Authorities in Colombia have captured a number of Venezuelan gang members, alarming officials who say that the groups are playing out rivalries from their home country while worming their way into local criminal rackets.
Though members of Venezuelan gangs have been present in the countries’ porous border region for some time, cities in Colombia’s interior, including Bogotá, are now reporting more acts of violence connected to them.
In June, members of a gang that operates out of the northwestern Venezuelan border state of Zulia took responsibility for a double homicide in the capital, El Tiempo reported. The group — led by Erick Alberto Parra Mendoza, alias “Yeico Masacre” — boasted of the slaying of Sleiter José Leal, a Venezuelan suspected of ties to Los Melean, another criminal group based in Zulia.
Their activity in Colombia appears to have picked up sometime in mid-2019. This was around the time that members of the powerful Tren de Aragua megabanda — based in central Aragua state — were arrested in Táchira, a state along the Venezuela-Colombia border. The region is full of informal crossings, known as “trochas,” used to smuggle goods and people into Colombia.
In July 2019, eight members of Tren de Aragua were arrested in the Colombian department of Norte de Santander in connection to numerous homicides in the area. Later in the year, Deivi Antonio Herrera Mata, alias “El Cirujano,” also a member of Tren de Aragua, was arrested in the Colombian border town of Cúcuta on charges of torture, dismemberment and forced disappearance of residents.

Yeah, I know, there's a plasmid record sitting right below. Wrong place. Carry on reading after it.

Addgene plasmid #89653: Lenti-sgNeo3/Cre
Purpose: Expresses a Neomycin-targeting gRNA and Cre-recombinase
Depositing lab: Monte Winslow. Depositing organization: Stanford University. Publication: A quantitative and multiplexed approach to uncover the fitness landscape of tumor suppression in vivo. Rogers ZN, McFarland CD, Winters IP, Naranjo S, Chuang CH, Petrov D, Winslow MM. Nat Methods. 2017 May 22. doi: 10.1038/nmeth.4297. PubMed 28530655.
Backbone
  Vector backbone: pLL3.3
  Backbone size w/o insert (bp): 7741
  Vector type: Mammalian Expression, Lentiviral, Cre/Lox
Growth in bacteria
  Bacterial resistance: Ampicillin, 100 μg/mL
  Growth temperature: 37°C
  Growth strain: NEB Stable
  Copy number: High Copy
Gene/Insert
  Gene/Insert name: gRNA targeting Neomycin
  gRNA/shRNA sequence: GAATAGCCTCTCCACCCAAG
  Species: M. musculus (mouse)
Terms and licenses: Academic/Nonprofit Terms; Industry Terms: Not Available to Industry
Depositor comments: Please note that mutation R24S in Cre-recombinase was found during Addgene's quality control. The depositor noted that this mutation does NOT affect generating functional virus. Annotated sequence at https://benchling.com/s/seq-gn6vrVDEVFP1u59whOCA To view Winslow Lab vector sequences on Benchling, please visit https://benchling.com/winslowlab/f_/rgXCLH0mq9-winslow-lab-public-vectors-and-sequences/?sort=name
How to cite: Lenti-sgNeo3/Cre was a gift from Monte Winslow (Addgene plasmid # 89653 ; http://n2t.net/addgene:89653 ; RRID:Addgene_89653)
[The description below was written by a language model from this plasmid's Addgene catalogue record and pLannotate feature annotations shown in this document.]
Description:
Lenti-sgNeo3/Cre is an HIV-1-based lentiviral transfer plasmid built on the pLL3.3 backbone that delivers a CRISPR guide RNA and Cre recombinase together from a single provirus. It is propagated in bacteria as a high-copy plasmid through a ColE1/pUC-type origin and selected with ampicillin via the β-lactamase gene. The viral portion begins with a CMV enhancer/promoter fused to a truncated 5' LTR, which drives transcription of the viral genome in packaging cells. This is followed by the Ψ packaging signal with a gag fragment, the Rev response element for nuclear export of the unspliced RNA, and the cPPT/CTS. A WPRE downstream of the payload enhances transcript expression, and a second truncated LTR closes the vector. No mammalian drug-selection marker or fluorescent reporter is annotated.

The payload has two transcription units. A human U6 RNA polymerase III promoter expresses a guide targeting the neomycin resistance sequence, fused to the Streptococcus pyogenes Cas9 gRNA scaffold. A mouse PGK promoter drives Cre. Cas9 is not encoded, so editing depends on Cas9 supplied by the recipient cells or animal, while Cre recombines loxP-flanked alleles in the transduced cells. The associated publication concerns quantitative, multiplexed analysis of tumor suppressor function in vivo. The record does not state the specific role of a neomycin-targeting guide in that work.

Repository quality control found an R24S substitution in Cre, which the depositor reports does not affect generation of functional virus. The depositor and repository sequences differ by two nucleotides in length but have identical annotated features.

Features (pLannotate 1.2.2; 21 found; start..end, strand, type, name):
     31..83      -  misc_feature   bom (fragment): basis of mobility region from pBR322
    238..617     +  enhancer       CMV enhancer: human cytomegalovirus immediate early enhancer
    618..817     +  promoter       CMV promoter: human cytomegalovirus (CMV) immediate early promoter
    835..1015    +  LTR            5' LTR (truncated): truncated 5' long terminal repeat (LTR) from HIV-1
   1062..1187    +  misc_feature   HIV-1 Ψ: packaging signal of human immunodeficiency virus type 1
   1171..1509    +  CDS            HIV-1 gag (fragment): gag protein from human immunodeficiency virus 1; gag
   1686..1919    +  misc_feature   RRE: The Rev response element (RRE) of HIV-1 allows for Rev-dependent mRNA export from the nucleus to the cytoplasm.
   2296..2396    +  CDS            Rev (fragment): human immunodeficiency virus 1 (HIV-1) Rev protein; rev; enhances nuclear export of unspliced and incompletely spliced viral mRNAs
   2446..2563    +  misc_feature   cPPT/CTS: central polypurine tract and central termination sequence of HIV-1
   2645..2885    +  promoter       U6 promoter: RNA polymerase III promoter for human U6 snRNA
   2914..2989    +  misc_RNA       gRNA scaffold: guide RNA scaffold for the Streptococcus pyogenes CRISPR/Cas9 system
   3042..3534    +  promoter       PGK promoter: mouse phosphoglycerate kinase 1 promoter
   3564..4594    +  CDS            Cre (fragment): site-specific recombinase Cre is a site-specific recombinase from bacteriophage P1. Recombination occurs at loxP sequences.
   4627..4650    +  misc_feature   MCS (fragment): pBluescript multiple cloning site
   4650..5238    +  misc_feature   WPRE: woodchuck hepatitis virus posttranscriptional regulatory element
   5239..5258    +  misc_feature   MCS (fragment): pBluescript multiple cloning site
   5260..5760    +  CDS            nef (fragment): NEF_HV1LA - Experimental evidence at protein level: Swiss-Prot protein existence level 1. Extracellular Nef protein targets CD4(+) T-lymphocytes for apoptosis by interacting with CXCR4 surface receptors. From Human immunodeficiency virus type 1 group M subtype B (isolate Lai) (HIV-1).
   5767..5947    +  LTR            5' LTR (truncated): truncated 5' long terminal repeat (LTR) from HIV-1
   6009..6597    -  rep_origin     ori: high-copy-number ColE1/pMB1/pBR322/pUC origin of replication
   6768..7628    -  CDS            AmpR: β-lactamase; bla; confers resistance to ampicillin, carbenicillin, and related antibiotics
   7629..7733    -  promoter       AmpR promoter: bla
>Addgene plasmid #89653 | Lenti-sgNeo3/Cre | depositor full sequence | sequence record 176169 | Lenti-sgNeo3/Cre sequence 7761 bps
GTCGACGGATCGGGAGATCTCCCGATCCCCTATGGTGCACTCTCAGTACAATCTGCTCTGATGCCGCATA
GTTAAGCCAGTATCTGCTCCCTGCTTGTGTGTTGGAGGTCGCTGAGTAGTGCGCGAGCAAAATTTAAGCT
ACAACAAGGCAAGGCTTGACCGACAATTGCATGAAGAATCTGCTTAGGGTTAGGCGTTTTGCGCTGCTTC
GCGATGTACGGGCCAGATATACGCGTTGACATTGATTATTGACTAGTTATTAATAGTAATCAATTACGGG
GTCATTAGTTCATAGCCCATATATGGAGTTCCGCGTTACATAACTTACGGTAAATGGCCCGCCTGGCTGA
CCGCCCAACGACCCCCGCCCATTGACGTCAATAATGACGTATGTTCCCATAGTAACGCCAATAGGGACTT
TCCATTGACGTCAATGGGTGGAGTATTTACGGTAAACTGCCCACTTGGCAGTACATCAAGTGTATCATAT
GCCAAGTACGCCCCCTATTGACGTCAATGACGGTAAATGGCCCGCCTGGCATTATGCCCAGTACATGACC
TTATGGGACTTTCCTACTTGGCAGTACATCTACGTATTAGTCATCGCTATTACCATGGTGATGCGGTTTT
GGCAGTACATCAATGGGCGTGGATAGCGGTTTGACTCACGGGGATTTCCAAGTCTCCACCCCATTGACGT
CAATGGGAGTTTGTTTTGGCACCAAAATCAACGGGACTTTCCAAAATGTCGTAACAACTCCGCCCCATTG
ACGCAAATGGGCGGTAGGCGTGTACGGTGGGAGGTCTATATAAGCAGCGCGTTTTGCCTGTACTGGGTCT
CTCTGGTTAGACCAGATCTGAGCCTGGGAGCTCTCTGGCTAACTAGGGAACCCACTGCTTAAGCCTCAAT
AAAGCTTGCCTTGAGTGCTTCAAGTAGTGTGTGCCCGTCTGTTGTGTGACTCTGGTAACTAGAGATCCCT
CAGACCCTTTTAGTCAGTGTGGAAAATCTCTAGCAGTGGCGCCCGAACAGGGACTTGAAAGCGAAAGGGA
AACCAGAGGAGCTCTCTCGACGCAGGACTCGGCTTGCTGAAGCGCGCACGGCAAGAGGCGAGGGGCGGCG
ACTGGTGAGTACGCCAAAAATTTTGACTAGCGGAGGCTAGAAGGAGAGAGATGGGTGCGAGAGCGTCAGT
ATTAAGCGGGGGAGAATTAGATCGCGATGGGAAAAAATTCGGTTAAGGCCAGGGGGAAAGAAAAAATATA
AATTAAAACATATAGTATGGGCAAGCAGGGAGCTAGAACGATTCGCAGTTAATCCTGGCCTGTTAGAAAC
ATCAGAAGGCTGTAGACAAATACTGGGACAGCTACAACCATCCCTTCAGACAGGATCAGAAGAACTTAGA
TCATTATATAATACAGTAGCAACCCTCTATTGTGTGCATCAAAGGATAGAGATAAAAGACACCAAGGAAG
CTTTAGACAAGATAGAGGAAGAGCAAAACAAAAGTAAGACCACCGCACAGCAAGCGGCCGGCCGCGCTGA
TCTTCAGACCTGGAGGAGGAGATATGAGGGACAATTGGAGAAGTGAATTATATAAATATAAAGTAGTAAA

Megabandas have increasingly made their way to the Colombia-Venezuela border where gang members pursued by authorities or other gangs can lie low. The lawless frontier also provides opportunities for the gangs to establish new criminal rackets, which can range from large-scale drug and human trafficking operations to theft and extortion of local businesses, a local border official told InSight Crime.
Venezuela’s economic tailspin has caused megabandas to abandon longtime strongholds and change their activities. For example, in 2017, a gang migrated to the illegal gold mining region of Bolívar state in southern Venezuela, after illicit proceeds from local drug sales, extortion rackets, kidnappings and robberies dried up.
Colombia’s sprawling cities also offer opportunities for group members to hide out, or to claim gradual territorial control in fringe neighborhoods. Yeico Masacre and Los Melean appear to have focused on small-scale activities like theft, extortion, street-level drug sales and prostitution in Colombia, according to El Tiempo. Venezuelan women in Colombia have been known to become victims of human trafficking, including forced labor and sexual exploitation.
It would be relatively easy for gang members to set themselves up in such rackets, given their contacts in the underworld and with desperate Venezuelan migrants in Colombia.
The most ambitious Venezuelan groups have demonstrated a proclivity for this kind of expansion. Fifteen Tren de Aragua members, for example, planned extortion and robbery operations in Peru while trying to start a satellite network in 2018. Other members tried to take advantage of their 2019 arrest in Brazil to establish a network within the country’s prison system.
Hugo Acero, Secretary of Security, Coexistence and Justice (Secretaría de Seguridad, Convivencia y Justicia) in Bogotá, told InSight Crime that he believes the gang members in the capital are directly linked to Venezuela and not copycat groups using the names of known gangs.
Of the nearly 500 people killed in Bogotá this year, nearly ten percent were Venezuelan nationals, El Tiempo reported.